EDITORIAL REMINDER: One of the reasons Time Goes By is such a friendly place to have a conversation is that from day one, no commenter has been allowed to personally attack me or anyone who posts a comment.
Disagree about ideas? Fine. Assail others? Never.
On Monday's post, one reader attacked my research abilities and my thinking skills. That person's comment has been removed and he or she is now permanently banned from commenting here. No recourse.
That's how it's done at TGB. Fortunately, it doesn't happen often.
A quick search around this blog reveals that about once a year we discuss loneliness among elders including all the terrible statistics related to people who feel lonely.
For example, Medical News Today recently reported that
”Two new meta-analyses from Brigham Young University (BYU) in Provo, UT, reveal that loneliness and social isolation may increase the risk of premature death by up to 50 percent.”
We could discuss that again (and probably will in the future), but last week a new reader, Albert Williams, left a comment on a 2014 post about friends in old age that interests me:
”Whew! I'm glad I found this site,” wrote Williams. “I was beginning to think that I was the only person with such problems, and that, perhaps, there was something wrong with me.
“However, after a bit of introspection, I realize that this is not completely true. (Completely? Try old, ugly, curmudgeonly, short-tempered, cynical, and a few more applicable adjectives...)
“Time has, indeed, taken its toll. I am now an old man. Most of my life-long friends are gone. I've never had any kids; I've outlived two wives; and almost all of my family on both sides have already died.
“I find it very easy to make new acquaintances, but these seem to never develop into the deep, trusting, abiding friendships I had when I was young. Loneliness, apparently, has become a permanent part of my remaining days, and my best friends nowadays are my dogs and my computer.”
That is a familiar thought for me. Most of my “deep, trusting, abiding friendships” of many years have died or live far away and the people I enjoy spending time with where I live now haven't crossed to that special status yet although two or three are heading in that direction.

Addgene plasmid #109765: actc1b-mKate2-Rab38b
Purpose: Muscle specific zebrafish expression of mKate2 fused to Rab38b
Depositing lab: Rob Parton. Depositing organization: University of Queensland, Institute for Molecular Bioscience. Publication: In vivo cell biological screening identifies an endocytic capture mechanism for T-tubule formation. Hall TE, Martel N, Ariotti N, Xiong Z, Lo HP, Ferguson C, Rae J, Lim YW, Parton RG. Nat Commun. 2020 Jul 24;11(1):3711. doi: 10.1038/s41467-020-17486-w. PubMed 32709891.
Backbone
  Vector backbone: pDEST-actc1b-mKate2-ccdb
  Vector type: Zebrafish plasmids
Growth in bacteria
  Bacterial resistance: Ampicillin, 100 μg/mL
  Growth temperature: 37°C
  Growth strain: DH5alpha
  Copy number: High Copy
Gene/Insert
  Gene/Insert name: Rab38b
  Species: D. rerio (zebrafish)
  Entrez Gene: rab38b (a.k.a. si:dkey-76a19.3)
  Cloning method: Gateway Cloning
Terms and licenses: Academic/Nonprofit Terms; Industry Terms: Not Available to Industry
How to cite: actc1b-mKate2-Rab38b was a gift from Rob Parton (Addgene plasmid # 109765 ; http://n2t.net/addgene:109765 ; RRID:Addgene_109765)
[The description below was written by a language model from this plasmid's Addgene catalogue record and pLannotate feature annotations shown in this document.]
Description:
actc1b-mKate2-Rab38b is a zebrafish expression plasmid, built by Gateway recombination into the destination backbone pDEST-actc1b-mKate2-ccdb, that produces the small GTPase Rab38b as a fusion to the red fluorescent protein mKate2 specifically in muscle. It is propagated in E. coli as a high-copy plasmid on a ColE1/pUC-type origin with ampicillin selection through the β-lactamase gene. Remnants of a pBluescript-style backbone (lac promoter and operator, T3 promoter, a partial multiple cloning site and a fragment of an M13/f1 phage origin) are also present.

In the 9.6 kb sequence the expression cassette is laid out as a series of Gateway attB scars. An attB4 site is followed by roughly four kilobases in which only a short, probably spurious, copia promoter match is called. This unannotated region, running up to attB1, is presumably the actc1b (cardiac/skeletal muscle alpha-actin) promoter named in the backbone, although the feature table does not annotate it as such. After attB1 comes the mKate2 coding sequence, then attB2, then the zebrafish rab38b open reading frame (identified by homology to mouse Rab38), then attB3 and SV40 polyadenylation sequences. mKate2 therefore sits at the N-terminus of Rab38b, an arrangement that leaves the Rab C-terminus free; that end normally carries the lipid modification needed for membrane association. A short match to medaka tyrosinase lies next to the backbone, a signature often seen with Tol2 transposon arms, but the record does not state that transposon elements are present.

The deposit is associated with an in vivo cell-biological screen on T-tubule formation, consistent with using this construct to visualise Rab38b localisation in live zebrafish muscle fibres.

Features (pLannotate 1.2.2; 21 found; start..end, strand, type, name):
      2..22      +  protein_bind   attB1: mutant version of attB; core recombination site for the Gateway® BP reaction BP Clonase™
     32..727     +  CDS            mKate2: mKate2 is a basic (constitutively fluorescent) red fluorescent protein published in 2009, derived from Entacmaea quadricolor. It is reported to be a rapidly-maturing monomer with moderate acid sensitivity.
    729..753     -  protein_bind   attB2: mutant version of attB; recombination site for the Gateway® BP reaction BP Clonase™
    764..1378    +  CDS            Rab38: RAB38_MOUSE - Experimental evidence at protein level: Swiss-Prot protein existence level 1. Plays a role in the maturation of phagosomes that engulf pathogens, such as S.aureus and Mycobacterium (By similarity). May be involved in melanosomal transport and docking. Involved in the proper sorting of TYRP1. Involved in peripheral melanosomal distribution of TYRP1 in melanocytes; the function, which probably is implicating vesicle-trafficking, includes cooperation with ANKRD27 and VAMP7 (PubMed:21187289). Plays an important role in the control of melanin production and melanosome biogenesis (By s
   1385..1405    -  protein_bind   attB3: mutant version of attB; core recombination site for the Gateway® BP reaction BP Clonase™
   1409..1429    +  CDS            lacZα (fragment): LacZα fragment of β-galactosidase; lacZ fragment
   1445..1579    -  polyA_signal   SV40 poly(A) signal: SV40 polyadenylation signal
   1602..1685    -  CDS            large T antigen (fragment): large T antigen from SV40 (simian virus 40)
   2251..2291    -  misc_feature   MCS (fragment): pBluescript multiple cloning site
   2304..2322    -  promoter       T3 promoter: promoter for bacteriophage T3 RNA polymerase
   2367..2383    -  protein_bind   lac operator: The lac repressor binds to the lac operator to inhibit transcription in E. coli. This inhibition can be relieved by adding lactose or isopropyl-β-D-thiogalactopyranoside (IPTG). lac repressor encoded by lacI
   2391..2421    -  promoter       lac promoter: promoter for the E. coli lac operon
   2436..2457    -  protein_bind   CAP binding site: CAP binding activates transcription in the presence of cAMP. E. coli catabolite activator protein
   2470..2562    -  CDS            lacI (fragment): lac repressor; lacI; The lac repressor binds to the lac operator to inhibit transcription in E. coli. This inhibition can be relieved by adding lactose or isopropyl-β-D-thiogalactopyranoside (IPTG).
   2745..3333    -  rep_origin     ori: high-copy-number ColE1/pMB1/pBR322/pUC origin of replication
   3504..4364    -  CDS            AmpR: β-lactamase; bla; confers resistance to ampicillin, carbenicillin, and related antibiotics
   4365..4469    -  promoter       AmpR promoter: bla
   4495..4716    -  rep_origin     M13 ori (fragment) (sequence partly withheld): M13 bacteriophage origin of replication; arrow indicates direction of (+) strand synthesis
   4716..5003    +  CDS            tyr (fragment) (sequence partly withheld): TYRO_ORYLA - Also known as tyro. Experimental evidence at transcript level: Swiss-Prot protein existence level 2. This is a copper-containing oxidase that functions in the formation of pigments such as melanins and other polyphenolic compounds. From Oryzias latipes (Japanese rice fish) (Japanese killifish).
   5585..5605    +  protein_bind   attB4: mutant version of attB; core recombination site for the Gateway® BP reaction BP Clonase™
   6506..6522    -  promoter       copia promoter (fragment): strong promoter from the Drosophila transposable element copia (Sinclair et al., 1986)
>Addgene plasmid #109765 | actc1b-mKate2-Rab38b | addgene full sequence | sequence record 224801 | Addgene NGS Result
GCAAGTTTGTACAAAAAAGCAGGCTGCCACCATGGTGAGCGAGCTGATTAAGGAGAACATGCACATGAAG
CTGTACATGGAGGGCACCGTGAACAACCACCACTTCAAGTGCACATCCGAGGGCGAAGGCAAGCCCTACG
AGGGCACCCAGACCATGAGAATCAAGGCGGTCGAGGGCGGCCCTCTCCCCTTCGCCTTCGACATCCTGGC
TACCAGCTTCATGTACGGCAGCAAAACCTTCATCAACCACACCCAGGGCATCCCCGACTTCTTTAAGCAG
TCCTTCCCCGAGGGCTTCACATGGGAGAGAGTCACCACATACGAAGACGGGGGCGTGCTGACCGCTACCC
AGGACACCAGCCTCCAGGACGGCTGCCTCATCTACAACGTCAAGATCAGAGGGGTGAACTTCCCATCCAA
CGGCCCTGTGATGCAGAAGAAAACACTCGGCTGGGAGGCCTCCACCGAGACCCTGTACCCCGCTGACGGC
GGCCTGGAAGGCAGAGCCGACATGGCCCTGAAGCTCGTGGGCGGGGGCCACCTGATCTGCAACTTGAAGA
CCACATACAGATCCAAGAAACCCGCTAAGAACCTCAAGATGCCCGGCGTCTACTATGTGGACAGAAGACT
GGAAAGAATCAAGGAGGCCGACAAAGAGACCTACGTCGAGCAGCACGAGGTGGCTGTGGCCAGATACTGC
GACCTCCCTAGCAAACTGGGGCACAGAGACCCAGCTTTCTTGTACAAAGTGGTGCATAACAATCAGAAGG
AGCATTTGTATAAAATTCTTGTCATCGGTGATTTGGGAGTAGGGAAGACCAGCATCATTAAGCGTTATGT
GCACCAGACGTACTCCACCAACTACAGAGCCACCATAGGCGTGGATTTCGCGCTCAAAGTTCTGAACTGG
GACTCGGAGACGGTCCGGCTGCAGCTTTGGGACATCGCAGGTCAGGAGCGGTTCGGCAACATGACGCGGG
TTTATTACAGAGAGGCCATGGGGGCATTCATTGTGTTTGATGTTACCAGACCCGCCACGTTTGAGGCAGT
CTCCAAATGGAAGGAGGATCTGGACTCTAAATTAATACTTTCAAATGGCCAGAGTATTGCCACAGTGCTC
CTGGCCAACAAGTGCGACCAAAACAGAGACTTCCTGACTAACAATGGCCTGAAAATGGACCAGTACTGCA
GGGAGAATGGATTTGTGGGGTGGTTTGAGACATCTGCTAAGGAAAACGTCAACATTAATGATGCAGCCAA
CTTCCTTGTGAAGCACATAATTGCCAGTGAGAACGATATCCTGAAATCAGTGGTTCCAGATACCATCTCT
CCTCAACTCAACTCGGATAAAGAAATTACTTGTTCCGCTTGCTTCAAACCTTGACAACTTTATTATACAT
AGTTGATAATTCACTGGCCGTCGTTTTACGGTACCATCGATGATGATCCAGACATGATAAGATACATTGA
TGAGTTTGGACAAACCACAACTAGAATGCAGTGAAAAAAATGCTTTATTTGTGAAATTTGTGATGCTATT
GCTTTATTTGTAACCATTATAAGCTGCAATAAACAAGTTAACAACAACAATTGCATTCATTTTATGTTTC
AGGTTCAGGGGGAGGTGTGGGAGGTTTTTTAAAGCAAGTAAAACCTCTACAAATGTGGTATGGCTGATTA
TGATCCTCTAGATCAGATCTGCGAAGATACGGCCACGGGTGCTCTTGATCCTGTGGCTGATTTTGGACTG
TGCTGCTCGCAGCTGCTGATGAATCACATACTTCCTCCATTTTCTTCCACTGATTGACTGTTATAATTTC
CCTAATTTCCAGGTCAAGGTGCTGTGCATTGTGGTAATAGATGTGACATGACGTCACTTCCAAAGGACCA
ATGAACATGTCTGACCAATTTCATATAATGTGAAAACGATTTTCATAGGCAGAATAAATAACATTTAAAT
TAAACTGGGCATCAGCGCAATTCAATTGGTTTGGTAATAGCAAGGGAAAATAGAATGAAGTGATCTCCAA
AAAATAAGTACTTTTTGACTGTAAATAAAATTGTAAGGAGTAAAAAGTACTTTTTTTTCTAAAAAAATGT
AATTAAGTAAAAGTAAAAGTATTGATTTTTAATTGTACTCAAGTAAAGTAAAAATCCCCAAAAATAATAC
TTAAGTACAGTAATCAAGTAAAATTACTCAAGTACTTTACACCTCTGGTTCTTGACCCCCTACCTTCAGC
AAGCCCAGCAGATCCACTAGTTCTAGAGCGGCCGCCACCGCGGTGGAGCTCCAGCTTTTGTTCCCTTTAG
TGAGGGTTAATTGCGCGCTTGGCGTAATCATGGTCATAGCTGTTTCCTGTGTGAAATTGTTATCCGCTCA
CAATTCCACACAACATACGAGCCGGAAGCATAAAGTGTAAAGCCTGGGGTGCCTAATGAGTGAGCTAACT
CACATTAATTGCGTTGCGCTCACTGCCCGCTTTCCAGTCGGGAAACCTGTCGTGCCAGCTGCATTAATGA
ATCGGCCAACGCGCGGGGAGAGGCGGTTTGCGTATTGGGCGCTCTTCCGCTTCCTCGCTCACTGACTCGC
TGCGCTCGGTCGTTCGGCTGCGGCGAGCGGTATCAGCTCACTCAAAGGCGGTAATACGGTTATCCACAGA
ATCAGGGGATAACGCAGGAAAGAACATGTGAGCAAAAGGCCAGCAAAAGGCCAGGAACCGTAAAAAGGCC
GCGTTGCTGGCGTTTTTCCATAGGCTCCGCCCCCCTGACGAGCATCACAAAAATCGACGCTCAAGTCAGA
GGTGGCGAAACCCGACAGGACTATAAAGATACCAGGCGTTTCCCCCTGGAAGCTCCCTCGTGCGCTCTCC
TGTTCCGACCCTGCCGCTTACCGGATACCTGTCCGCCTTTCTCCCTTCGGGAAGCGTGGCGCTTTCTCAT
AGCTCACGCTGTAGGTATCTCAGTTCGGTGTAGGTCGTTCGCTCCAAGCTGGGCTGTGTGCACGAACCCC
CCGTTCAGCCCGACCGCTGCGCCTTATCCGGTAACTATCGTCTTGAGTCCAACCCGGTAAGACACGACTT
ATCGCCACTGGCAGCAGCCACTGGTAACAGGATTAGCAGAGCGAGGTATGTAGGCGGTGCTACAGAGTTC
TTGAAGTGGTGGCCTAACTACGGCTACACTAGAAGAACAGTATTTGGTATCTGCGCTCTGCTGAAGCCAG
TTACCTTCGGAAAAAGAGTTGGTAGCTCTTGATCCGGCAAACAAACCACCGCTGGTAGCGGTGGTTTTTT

It's close enough to true to say that all websites aimed at elders repeat the same, facile solutions on this subject: join a senior center, make use of online groups, figure out local transportation options if you don't drive anymore.
But none of that gets to the more ephemeral problem that Albert Williams is talking about and they don't discuss the reasons this happens to so many old people.
Here are a couple of my disjointed thoughts about how this happens:
Disability, health conditions and just plain being more tired than when we were young keep many of us at home. I know that it has been years since I have booked social engagements two days in a row and I sometimes need more days in between.
We no longer have careers and children in common as a starting place for new friendships. In fact, the only thing we can be certain of sharing in old age is our health which, as a reader noted recently, many are reluctant to talk about and too many others are guilty of oversharing.
Social media – texting, Facebook, etc. - have taken a toll on friendly telephone conversations. Remember when the phone would ring at random times and a friend was on the other end seeking to make a dinner appointment or just chat for awhile?
Few people I know do that much anymore. We make appointments – actual appointments – via text or email to chat on the phone. I appreciate that with my far-away old friends but I miss the serendipity of telephone visits with people nearby even as I have become accustomed to making these appointments.
No one can decide to make someone a friend. The thing about friends who fit like an old shoe is that it takes time - and the effort to keep in touch between in-person visits.
Always, a new friendship has surprised me even back in the days when it seemed easier than now. After some period of time, usually several months, I think, I realized one day, “Hmmm. When did Tom, Dick or Mary become a friend? I didn't see it coming but here it is and I am glad for it.”
It happened while we were going to movies together, sharing stories about ourselves, recommending books to one another and becoming comfortable enough together that we came to relax together in ways we can't until we have come to trust.
Those opportunities seem to diminish as we grow older. Albert Williams is not alone and the problem of elder loneliness, according to researchers, is increasing. I'm pretty sure some of you have plenty to say about this.
(There is a new-ish category of friends, online friends we have never met in person or only once or twice that I believe are important to our well-being and expand our lives in important, lovely ways. But that conversation is for another day.)